Daniel Pipes likes to demonize Muslims but he doesn’t like to draw responsible conclusions. For example, the Times Square bomber explained his actions:

The judge asked Shahzad after he announced an intent to plead guilty to all 10 counts of his indictment: “Why do you want to plead guilty?” A reasonable question given the near certainty that guilty pleas will keep him in jail for long years. He replied forthrightly: I want to plead guilty and I’m going to plead guilty 100 times forward because – until the hour the US pulls it forces from Iraq and Afghanistan and stops the drone strikes in Somalia and Yemen and in Pakistan and stops the occupation of Muslim lands and stops killing Muslims and stops reporting the Muslims to its government – we will be attacking [the] US, and I plead guilty to that.”

Shahzad insisted on portraying himself as replying to American actions: “I am part of the answer to the US terrorizing [of] the Muslim nations and the Muslim people, and on behalf of that, I’m avenging the attacks,” adding that “we Muslims are one community.”

Nor was that all; he flatly asserted that his goal had been to damage buildings and “injure people or kill people” because “one has to understand where I’m coming from, because… I consider myself a mujahid, a Muslim soldier.”

WHEN CEDARBAUM pointed out that pedestrians in Times Square during the early evening of May 1 were not attacking Muslims, Shahzad replied: “Well, the [American] people select the government. We consider them all the same.”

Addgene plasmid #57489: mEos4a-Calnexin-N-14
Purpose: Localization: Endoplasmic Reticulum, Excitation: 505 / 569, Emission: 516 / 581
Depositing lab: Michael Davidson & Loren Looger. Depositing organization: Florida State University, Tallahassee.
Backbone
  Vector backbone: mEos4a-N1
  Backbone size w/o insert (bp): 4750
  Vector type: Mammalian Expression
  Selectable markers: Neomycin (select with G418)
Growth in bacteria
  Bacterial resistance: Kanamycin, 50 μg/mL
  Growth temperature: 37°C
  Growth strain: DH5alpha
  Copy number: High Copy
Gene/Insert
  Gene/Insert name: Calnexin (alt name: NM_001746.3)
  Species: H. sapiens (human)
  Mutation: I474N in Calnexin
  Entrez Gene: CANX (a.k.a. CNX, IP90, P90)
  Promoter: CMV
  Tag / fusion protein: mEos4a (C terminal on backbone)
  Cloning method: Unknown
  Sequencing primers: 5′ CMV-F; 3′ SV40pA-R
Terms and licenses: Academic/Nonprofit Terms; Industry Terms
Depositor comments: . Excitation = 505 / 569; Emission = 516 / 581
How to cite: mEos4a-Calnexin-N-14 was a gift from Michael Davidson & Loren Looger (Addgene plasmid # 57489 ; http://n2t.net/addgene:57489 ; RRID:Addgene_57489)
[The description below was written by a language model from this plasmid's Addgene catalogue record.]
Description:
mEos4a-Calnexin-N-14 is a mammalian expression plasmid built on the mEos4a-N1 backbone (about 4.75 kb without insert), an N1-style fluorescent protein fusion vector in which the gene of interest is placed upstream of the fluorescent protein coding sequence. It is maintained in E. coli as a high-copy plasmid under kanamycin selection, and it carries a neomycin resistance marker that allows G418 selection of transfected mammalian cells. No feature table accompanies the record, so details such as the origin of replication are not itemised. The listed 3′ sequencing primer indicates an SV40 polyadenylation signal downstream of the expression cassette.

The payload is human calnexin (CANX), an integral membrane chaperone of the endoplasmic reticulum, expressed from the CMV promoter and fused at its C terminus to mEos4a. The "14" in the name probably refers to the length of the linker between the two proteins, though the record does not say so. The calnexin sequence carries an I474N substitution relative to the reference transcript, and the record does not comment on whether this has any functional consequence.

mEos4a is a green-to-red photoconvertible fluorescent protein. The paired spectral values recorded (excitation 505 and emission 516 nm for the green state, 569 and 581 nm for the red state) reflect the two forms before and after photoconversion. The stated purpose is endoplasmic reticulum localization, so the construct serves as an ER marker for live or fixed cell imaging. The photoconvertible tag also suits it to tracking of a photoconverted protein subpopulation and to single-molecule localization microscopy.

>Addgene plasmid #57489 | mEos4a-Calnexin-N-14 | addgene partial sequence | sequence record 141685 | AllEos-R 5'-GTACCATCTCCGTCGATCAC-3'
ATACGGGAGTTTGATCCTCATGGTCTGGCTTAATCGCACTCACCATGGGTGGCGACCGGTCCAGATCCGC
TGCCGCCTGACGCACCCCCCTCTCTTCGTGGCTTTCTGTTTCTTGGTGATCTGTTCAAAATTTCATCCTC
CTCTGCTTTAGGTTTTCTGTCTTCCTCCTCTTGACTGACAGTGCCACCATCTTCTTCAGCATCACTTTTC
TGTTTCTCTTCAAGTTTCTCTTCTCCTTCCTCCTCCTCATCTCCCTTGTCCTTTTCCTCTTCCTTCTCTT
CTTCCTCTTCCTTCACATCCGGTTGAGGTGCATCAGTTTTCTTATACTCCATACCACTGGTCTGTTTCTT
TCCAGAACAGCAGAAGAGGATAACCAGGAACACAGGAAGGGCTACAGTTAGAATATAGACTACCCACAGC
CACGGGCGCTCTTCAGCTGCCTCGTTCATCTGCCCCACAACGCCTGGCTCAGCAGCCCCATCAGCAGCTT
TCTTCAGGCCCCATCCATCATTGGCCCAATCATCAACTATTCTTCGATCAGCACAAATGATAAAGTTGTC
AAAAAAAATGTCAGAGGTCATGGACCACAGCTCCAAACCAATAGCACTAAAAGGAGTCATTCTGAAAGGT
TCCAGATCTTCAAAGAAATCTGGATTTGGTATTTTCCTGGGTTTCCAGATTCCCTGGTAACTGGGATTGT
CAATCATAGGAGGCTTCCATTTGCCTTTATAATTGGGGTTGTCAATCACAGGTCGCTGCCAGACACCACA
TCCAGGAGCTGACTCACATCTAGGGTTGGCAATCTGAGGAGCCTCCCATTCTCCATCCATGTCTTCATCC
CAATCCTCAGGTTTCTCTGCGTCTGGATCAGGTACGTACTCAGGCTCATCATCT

The responsible conclusion is not that all Muslims feel the same way about America and America’s foreign policies as Shahzad does. But a not insignificant minority of Muslims do feel that way and we can expect the threat of terrorism to remain with us for as long as we wage this War on Terrorism. We can’t shut down the threat by bombing and occupying Muslim lands.

That is why it is safer to remove our troops from Iraq and Afghanistan than it is to keep them there. It’s understandable that we’d like to leave those nations more democratic and stable than we found them, but we shouldn’t confuse ourselves by thinking that we get a straight-up benefit in domestic security by continuing to have a military presence there. It should be possible to prevent safe havens from reconstituting themselves in Afghanistan without a military presence on the ground.

I think Joe Biden’s position is the closest to being correct because it does the best job of making a cost/benefit analysis.